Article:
Everyone knows that backups are important, but most of us tend to think of backups solely as the process of backing up our data files — not necessarily our applications, our passwords or our computers. And, when we run into a serious problem that threatens our ability to get our work done, it just might be time to rethink what “backing up” should involve.
Even if you have more than one computer at your disposal, it could easily be that only one of them is ready to help you with passwords you rarely use, provide access to your cloud backups, allow you to connect to the VPN you use for special projects, probe your network for problems or offer you a way to log into remote systems.
When disaster strikes
Systems can become unusable for many reasons. Power supplies can fail. You can be hit with a voltage spike. A circuit board can fizzle. Malware can take your system down. And a host of other problems are possible too.
My recent failure involved nothing more than the power switch on one of my more essential systems becoming so difficult to use that I began to worry that it might soon fail entirely. At first, I’d found myself having to press the power button more than once. Then I found I had to press harder and mostly on one side of the button. Before I was quite prepared, I found myself pressing hard on the button and seriously worried that the system simply wasn’t going to boot again.
This up-and-coming failure caused me to reflect on how I manage my little network and what I need to have at my disposal for my more important work — writing for Network World being a good portion of that.
In some ways, this problem was minor. I have several Linux systems on my network, an old MacBook and a Windows 10 box. There were, however, several unique roles that the system with the power button ailment served that the others simply weren’t ready to assume. One was a password database I’d been using for ten years or more. Another was an easy VPN connection. The third was a tool and template that I’ve only recently begun to use to build web pages. The fourth was the application that drives my scanner.
Getting a power button replaced on a computer is not a big deal. In fact, before I took the system off to get someone to replace it for me, I made sure my backups were in good shape (they were), I made sure that I wouldn’t need the system for a few days and I ran some tests and prepared a description of the system’s problems along with my deduction that the power button was the sole cause of the problem. I avoided shutting the system down for a couple days to make sure I was ready for the possibility of it soon refusing to boot.
Looking for workarounds
When I drove off to drop my computer at the fixit shop, I figured I was in good shape. What I didn’t quite anticipate was that ordering and receiving a new power button might take as long as a week. A week! Still, my problems seemed manageable.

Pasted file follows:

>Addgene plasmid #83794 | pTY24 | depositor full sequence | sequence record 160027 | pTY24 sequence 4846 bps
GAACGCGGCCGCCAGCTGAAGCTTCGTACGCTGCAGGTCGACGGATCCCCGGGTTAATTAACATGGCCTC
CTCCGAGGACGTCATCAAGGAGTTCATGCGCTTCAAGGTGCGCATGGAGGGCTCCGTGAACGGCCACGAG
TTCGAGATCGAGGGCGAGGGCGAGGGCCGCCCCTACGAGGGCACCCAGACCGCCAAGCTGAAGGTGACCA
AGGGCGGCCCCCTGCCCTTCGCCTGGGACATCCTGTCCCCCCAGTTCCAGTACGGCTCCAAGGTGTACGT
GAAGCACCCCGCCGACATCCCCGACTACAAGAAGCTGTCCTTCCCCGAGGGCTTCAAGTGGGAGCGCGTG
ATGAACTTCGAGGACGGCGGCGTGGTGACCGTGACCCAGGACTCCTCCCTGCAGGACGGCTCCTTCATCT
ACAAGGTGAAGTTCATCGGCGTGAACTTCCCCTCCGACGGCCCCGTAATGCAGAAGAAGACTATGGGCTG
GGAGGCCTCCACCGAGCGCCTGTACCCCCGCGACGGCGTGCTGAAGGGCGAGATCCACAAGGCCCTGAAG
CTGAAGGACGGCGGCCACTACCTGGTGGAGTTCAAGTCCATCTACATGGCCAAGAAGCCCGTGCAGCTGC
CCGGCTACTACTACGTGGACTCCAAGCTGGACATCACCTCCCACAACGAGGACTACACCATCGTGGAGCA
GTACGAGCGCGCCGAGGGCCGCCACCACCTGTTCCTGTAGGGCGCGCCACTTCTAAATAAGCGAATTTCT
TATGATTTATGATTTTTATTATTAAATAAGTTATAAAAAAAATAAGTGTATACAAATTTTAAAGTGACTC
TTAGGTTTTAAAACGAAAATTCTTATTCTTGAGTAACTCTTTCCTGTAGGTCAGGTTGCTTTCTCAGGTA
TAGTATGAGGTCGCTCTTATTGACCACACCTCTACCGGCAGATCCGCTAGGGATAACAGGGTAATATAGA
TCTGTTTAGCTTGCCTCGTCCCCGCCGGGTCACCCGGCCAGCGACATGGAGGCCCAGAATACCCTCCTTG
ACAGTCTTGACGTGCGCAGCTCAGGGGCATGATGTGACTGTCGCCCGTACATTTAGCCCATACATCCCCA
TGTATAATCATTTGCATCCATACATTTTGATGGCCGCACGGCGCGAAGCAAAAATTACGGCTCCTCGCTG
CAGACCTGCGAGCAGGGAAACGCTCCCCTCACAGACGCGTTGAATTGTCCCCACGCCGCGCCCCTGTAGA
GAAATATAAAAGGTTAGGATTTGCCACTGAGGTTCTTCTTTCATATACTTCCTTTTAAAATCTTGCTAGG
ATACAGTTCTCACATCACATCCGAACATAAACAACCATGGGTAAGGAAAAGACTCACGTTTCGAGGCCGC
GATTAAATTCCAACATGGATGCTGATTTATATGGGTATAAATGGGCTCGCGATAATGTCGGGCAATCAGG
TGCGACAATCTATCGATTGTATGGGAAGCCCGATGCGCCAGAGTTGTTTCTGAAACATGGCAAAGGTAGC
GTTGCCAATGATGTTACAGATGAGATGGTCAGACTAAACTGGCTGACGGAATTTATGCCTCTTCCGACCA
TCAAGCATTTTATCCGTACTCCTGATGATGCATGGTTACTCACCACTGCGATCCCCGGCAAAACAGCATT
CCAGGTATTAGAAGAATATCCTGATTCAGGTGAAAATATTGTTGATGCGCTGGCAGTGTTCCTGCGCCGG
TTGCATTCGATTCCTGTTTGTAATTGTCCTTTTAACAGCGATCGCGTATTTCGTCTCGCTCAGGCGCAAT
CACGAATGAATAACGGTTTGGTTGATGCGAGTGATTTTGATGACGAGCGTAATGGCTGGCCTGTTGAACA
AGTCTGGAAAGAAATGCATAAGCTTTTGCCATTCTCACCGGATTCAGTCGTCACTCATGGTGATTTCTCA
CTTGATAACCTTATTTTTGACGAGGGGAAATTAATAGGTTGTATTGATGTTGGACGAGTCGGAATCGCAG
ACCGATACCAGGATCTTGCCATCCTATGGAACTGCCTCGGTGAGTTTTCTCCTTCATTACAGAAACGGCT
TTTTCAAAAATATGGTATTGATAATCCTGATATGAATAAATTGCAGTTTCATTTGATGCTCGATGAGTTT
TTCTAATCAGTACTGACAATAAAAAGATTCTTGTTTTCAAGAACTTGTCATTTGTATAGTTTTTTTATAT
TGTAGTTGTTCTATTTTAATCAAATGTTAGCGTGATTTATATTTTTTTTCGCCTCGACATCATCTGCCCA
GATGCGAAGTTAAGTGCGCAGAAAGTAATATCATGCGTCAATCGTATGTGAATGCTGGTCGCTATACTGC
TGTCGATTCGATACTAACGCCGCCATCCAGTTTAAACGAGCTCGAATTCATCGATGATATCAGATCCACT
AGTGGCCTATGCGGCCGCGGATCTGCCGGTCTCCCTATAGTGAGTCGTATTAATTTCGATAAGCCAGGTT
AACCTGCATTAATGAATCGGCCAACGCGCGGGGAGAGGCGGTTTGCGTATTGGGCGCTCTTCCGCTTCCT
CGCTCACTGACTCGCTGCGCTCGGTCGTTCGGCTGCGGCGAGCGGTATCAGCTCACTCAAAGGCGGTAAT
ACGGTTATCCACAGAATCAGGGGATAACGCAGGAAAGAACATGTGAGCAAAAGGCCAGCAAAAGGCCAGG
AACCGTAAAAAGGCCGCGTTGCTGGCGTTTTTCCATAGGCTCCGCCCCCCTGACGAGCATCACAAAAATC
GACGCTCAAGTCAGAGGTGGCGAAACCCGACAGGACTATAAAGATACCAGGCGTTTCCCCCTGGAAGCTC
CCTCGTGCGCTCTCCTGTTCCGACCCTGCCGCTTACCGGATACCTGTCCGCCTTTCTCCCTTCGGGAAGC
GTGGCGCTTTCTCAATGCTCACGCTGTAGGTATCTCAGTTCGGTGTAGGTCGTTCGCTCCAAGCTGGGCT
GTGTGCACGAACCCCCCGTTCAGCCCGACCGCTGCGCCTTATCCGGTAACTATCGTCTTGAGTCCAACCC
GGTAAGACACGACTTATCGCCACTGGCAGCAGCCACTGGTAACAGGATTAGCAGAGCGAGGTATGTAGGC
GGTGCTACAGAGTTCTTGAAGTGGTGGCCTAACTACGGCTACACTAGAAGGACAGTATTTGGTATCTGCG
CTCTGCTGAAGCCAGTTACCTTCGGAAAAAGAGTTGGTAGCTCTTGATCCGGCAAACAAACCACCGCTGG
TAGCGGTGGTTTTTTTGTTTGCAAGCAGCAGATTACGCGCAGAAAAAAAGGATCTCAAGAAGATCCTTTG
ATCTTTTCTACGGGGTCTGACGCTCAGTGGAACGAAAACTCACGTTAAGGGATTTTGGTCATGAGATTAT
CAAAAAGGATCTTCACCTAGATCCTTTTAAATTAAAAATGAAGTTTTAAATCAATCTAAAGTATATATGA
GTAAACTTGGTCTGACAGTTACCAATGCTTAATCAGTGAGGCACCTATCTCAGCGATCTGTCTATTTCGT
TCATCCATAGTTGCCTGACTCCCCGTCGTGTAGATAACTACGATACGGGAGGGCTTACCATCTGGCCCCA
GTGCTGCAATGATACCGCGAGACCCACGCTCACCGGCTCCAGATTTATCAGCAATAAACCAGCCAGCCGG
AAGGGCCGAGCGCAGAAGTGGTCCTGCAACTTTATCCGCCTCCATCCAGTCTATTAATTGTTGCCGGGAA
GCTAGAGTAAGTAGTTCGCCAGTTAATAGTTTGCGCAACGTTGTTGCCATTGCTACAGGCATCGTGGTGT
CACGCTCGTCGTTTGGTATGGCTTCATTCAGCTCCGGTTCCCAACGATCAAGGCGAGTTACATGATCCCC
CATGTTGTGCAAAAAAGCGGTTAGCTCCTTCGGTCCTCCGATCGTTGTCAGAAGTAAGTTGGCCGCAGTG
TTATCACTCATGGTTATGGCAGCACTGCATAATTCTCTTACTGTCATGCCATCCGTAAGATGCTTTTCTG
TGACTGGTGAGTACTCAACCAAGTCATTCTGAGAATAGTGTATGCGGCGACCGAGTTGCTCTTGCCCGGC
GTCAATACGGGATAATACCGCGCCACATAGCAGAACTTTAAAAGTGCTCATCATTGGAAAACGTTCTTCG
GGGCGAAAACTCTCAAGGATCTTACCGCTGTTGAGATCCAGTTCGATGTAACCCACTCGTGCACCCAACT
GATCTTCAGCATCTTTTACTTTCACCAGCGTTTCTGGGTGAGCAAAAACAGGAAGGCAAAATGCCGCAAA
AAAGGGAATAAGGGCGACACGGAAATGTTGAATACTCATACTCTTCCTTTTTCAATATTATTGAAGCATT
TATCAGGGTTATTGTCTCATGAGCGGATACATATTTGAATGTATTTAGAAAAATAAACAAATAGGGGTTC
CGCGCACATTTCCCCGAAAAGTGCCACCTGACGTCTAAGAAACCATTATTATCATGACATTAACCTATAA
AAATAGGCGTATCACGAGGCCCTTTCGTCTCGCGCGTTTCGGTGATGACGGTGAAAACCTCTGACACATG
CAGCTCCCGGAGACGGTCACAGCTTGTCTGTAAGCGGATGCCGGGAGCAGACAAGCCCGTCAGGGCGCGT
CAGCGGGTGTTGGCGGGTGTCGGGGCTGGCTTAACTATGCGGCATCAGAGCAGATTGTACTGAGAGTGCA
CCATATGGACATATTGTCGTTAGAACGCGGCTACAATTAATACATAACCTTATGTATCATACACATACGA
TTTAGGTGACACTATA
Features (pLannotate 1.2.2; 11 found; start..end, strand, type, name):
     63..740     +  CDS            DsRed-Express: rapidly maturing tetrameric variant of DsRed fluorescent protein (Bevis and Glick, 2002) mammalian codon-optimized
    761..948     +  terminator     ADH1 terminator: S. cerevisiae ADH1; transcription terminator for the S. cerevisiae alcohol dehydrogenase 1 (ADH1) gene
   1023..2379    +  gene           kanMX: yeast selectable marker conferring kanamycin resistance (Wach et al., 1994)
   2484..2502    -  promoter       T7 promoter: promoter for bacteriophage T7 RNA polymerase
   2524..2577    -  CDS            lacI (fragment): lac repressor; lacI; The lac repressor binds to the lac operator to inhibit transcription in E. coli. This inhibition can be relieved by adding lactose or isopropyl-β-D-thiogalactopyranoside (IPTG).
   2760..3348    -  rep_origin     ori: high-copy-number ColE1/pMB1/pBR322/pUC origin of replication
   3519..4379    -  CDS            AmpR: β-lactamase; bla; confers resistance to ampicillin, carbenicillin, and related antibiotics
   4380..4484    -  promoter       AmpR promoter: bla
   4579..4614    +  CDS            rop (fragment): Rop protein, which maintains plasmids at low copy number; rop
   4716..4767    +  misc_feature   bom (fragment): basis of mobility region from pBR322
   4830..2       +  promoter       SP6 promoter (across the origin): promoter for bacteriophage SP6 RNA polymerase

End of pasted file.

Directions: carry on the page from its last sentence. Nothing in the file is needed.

My password database was backed up in two places, but I hadn’t bothered to install the application on any of the other systems. Fortunately, KeePass works on Windows, Linux and MacOS and was easy to install on one of my Linux systems with these commands:
$ sudo apt-add-repository ppa:jtaylor/keepass
$ sudo apt-get update && sudo apt-get upgrade
$ keepass2 --version
It made sense to have KeePass available on any system that I might use. The only issue will be making sure that I don’t end up with more than one version of the database. My plan is to always appoint one system to be the primary and update the others whenever entries are changed or added.
With a workaround for the VPN issue, I’ve simply resolved to soon getting it working on one of my other systems that I’m no longer dependent on any one computer.
Since my backups also contain documents produced by the web page building tool and I’m quite comfortable with HTML, I can easily build pages as needed while I’m waiting for the system in what I’m now referring to as “the hospital” to come back home.
I plan to install and test the Epson scanner software on one of my Linux systems and try it out once I’ve got enough energy to move it to another location.
There’s nothing like running into a problem that makes it easy to see what you could be doing better. So, expanding on my workarounds for how I manage while I wait for one system to make it home, I’ve made some rules for myself.
- Any important work that I do should be achievable on more than one system.
- Don’t just back up files. Make sure critical applications are available on more than one system.
- Question problems more quickly — even when they seem trivial and especially if they seem to be getting worse. In my case, I had some time to make plans because I could put the system into suspend/sleep mode (avoiding using the power button) while I planned how I could most easily do without it for a while.
- Ask how long a part might take to arrive or a repair take if you have that option. Could the fixit shop have ordered the power button before I delivered the system and then installed it when it arrived? Maybe.
- Make sure you’re backing up everything you need to work and that the other systems you might use in a pinch can access the backups. Whether you use external disks, send your backups off to the cloud or write them to a 2 TB flash drive, make sure you are ready to retrieve them on another system as needed.
Starting out with a checklist of the tools you depend on — especially if not having access to a system for a week or more would be a problem — could be a good way to avoid a serious setback to your productivity.